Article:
The leader of Sunderland City Council has slammed the Government for its ‘failure to tackle child poverty’, after research revealed that the North East has the highest rate of early childhood poverty in the UK.

The latest ‘Changing patterns of poverty in early childhood’ review, published by the Nuffield Foundation, examines patterns in poverty for UK under-fives over the last twenty years, drawing on over 100 research studies and reputable sources.

The research found that – while child poverty rates have fluctuated since 2000 – there has been a sustained increase since 2013/14, with families in the North East experiencing the steepest rise (46%), ahead of London (41%) and the rest of the UK.

Cllr Graeme Miller, leader of Sunderland Labour Group and the City Council, said: “The report by Nuffield makes for deeply unpleasant reading and shows just how shallow the government’s ‘Levelling Up’ agenda is.

“While rates of early childhood poverty in the South East and South West continue to stabilise – and in some instances even fall – densely populated and working-class areas such as the North East continue to bear the brunt of the Tories’ policies.  As the rich get richer, the poor continue to get poorer and it is a travesty that this could lead to a ‘lost generation’ of young people who are left behind and let down by this Government.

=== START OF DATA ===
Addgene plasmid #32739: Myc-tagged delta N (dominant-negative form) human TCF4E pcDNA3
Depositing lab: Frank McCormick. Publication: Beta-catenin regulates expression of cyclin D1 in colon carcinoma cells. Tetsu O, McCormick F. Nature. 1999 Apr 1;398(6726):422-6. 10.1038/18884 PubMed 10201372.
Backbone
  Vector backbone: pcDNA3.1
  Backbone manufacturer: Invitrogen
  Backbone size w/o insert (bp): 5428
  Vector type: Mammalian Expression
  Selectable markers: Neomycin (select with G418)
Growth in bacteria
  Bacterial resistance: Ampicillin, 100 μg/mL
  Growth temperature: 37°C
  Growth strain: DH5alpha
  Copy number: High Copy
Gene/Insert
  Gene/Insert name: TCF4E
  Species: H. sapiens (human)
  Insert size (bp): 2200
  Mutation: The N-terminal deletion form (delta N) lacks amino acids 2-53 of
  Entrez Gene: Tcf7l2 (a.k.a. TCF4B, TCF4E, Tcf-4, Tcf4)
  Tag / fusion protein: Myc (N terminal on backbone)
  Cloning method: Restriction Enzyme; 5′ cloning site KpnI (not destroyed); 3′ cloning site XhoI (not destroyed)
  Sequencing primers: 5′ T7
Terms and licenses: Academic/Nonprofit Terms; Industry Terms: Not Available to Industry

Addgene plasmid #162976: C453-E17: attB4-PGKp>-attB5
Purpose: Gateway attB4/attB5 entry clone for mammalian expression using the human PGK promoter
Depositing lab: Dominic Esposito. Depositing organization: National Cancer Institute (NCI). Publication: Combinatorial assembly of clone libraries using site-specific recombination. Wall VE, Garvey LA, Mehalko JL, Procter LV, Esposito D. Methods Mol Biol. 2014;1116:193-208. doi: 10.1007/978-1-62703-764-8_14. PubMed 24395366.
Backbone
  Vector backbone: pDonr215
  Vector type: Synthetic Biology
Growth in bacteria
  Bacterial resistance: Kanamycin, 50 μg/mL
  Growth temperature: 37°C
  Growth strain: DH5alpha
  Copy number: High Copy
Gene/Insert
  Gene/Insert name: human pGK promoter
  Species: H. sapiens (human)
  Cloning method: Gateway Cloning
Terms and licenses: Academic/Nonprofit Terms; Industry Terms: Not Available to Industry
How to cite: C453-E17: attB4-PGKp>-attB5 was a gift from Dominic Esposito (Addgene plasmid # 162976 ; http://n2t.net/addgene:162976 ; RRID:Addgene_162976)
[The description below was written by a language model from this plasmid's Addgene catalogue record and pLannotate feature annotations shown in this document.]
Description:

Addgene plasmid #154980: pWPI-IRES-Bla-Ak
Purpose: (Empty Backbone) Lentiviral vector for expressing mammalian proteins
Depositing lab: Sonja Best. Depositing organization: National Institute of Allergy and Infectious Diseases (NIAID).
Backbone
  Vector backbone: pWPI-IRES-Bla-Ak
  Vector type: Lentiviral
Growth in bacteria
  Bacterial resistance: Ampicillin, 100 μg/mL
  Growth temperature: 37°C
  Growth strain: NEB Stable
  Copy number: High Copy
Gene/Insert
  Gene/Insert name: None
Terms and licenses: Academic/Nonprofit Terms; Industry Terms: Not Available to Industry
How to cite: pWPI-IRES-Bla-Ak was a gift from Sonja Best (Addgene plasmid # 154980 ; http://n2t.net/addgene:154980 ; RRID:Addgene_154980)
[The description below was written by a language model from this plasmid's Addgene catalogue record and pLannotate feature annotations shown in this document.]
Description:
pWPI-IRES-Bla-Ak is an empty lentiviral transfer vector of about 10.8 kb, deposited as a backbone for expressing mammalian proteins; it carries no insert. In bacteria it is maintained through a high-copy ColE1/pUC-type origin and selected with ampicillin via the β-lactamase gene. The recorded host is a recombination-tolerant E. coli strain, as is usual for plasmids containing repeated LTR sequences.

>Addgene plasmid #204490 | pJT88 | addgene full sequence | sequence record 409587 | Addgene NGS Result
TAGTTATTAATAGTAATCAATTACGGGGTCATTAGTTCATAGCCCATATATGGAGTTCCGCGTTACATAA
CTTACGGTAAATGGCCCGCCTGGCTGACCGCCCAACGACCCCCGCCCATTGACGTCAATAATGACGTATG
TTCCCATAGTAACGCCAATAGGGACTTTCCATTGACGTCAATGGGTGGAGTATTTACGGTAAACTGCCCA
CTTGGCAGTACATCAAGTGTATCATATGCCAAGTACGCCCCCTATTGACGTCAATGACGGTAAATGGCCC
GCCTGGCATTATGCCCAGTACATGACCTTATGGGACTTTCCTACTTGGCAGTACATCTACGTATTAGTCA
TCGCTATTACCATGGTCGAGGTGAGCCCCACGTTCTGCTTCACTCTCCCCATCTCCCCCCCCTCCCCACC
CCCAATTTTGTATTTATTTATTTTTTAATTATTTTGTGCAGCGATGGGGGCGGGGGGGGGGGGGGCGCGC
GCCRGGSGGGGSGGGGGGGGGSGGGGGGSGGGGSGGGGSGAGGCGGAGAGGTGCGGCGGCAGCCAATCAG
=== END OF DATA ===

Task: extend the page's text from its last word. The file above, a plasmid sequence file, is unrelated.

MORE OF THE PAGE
“Add to that the Government’s decision to cut the £20 uplift to Universal Credit and its decision to increase National Insurance, and the stark reality is that it will be difficult to turn around the fortunes of a generation of young people who are being failed by a Conservative Government that seems to be doing everything in its power to widen the rich/ poor divide.”

The review also explored the evidence of the impact of child poverty in the first few years of life, with the research revealing that childhood poverty can significantly affect children’s cognitive skills and physical, social and emotional development throughout childhood and into adulthood.

Cllr Miller added: “The research shows that the most significant fall in child poverty was between 1997/98 and 2004/05, largely reflecting increased spending on cash benefits and tax credits by the Labour Government, and is exactly why the Universal Credit cuts have been so cruel.

“For the millions of families relying on Universal Credit across the UK, the cancelling of the uplift will be the difference between buying a winter coat for their young ones or making them breakfast during the winter months, and areas such as the North East – once again, it seems – will be hit the hardest.”

Carey Oppenheim, Early Childhood Lead at the Nuffield Foundation and author of the report, said: “The increase in poverty for families with children under five is stark and has both short- and long-term implications for children’s development and future. Addressing early childhood poverty requires an approach that provides a financial bedrock for families with young children through improved social security benefits and access to employment, as well as policies that support parental mental health and parenting from the earliest stage of a child’s life.

“Even with those measures, it will be difficult to sustain reductions in child poverty unless we also address longer-term changes in society that are contributing factors to child poverty, such as insecure and low-paid work, access to affordable and secure housing and high-quality early education.”